PCO Directive Watch: “Government of Canada” vs. “Harper Government” by the numbers
Posted: September 15, 2011 11:51 AM
Last Updated: September 15, 2011 12:04 PM
Last December, the phrase “Harper Government” began popping up in official news releases in place of the more traditional — and, it bears noting, scrupulously neutral — “Government of Canada,” a not-so-subtle bit of rebranding that, according to a Canadian Pressreport, was the direct result of an edict handed down from the top — or, in the peculiar parlance of official Ottawa, “the Centre”: the Prime Minister’s Office and the Privy Council Office, or PMO/PCO.At the time, then-Treasury Board Secretary Stockwell Day shrugged off the suggestion that a change in wording had been orchestrated from on high, claiming that it was the first he’d heard of it, while the PM’s then-director of communications, Dimitri Soudas, called it a “long-standing practice that accurately reflects the government’s leadership, regardless of who is prime minister.”
Last week, however, documents obtained by CP revealed that a directive may indeed gone out to civil servants — from PCO, no less, just as originally reported, and stoutly denied, both at the time and in response to the latest story, by the government in question.
What no one seems to have mentioned thus far, however, is how uncharacteristically ineffective the alleged directive appears to have been, at least as far as garnering government-wide compliance with anything approaching consistency.
Yes, some departments — or, more precisely, some ministers’ offices — have been dutifully deploying “Harper Government” in every official missive, but a quick check of the media archives shows that just as many, if not more, departments are still using the tried and true “Government of Canada” designation.
Were their respective communications directors inadvertently left off the distribution list (that, as noted above, may or may not have existed)? Or is this the first sign of a crack in the control that the centre has so meticulously — and successfully – exerted over official communications since the Conservatives took office?
For the record, and very possibly to save some luckless junior PMO staffer the trouble of putting together their own list of holdouts, here’s how the use of “Harper Government” breaks down by department.
(As a bonus, I’ve also noted departments that style their minister as “Canada’s Minister of..”, as I find it silly and pretentious, and hope to eventually report on its quiet and unmourned demise interesting. At some point if I really get ambitious/obsessive, I might even follow up with a count of how many ministerial press releases mention the “strong mandate” that the government was given last May):
“Harper Government” and “Canada’s Minister of…”
* Uses both “Harper Government” and “Government of Canada,” apparently interchangeably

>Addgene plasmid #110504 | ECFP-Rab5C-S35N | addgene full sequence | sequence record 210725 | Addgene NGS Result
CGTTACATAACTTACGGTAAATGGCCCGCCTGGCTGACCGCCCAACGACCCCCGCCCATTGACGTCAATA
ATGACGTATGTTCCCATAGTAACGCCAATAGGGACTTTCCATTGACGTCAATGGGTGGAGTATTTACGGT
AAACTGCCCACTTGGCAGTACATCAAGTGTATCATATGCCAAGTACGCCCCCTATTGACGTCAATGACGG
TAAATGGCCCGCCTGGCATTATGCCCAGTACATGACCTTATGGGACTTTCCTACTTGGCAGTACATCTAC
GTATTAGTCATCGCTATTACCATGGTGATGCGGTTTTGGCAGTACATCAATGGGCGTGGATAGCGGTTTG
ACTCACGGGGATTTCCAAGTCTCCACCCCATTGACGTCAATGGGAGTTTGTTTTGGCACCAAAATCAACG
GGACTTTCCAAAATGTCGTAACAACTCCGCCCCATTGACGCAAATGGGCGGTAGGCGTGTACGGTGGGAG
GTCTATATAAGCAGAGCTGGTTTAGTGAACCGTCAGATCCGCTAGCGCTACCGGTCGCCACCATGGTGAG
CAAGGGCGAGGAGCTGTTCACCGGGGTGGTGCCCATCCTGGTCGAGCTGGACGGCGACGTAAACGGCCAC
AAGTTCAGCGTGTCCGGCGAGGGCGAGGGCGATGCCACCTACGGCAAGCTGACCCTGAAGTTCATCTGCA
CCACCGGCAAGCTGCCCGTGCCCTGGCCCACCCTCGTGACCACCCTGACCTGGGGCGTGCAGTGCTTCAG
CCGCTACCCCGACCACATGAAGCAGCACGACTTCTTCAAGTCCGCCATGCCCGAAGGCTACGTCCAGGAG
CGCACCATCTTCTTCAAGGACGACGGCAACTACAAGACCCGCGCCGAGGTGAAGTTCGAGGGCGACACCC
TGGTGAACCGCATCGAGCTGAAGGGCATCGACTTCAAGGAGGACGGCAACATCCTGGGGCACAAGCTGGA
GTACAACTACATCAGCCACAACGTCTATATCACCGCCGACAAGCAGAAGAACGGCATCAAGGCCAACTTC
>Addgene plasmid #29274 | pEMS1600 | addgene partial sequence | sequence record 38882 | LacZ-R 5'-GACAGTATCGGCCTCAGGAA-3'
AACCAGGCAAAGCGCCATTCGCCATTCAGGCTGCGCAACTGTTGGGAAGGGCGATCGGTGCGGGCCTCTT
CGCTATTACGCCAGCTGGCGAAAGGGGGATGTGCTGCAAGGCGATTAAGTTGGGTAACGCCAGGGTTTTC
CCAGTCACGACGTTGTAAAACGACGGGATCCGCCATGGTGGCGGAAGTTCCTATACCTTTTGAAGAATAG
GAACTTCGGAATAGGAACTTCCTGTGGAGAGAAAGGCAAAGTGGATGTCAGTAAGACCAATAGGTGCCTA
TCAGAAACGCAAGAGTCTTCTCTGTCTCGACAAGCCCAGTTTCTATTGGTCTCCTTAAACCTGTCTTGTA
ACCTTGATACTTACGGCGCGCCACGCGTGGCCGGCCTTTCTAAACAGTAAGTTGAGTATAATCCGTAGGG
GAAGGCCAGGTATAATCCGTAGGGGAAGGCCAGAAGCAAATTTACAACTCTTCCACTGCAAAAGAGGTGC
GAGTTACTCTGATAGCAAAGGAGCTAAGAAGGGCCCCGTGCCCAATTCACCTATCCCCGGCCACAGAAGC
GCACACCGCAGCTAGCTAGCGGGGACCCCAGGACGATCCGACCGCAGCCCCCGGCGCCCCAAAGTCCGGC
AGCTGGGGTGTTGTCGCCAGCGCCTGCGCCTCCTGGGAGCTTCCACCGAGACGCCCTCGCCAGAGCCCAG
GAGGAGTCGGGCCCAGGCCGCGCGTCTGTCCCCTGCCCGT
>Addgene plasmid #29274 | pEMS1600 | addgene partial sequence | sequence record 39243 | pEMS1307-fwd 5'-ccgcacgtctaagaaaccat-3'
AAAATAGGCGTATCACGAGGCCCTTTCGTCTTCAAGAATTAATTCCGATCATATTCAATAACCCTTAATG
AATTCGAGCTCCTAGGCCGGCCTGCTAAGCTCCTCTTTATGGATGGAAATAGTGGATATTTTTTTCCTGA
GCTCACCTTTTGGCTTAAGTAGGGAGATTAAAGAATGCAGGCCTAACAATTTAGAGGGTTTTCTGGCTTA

** Uses “Canada’s Minister of…”, “[Porfolio] Minister X” and/or “Minister of [Portfolio]” also apparently interchangeably
“Harper Government” only
Minister of State (Democratic Reform)
Public Works and Government Services Canada*
Minister of State (Finance)*
Minister of State (Small Business)*
*While “Harper Government” is used occasionally, the clear preference appears to be for “Government of Canada”
“Government of Canada” and “Canada’s Minister of …”
The remaining departments, including Finance, National Defence, Industry, Aboriginal Affairs and Northern Development, Human Resources and Skills Development, Agriculture, Treasury Board, Justice, Citizenship and Immigration, Transport, Revenue, CIDA, Veterans Affairs, the Atlantic Canada Opportunities Agency, and — somewhat paradoxically given the origins of the alleged edict, PMO itself — have apparently decided to take a pass on eponymizing the government’s moniker.
So what, if anything, can be gleaned from all this?
In my initial attempts to reverse engineer the styling formula, I dabbled with the theory that the HG/CMo combination was most likely to appear in releases prepared for cabinet ministers without a stand-alone department or communications office, as well as ministers of state, whose messaging requirements would most likely be handled by the centre; specifically, PMO/PCO, the office that may or may not have issued the alleged directive in the first place.
That would almost certainly be the case for the Minister of State for Democratic Reform, who does indeed use “Harper Government” consistently, but if, you’d think the messaging mavens at Finance would look after their dedicated minister of state, the affable Ted Menzies, but while releases issued under his name make regular use of the “Harper Government” phrase, I was unable to find examples of the full-fledged finance minister doing the same.
As for my initial hypothesis on ministers without dedicated departments, it was, alas, almost immediately debunked when I checked the record for (Canada’s) Labour Minister Lisa Raitt, whose releases alternate between GoC and HG, despite the fact that her office is under Human Resources and Skills Development, which eschews the “Harper Government” protocol.I wasn’t even able to establish a firm connection between “Harper Government” and “Canada’s Minister of..” although I’m still privately (well, not really all that privately anymore) convinced that there must be some link between those two terms.
Yes, despite my best efforts at cracking the code, I’m still stumped, so I’ll turn it over to you, dear readers — if you spot any pattern, or have the inside scoop on how these decisions are made, let me know in the comments, via twitter or by email, and I’ll update this post.As for what, if anything, this bodes for the future, as far as centrally synchronized messaging versus the possible rise of ministerial autonomy, well, stay tuned. It’s going to be a fascinating four years.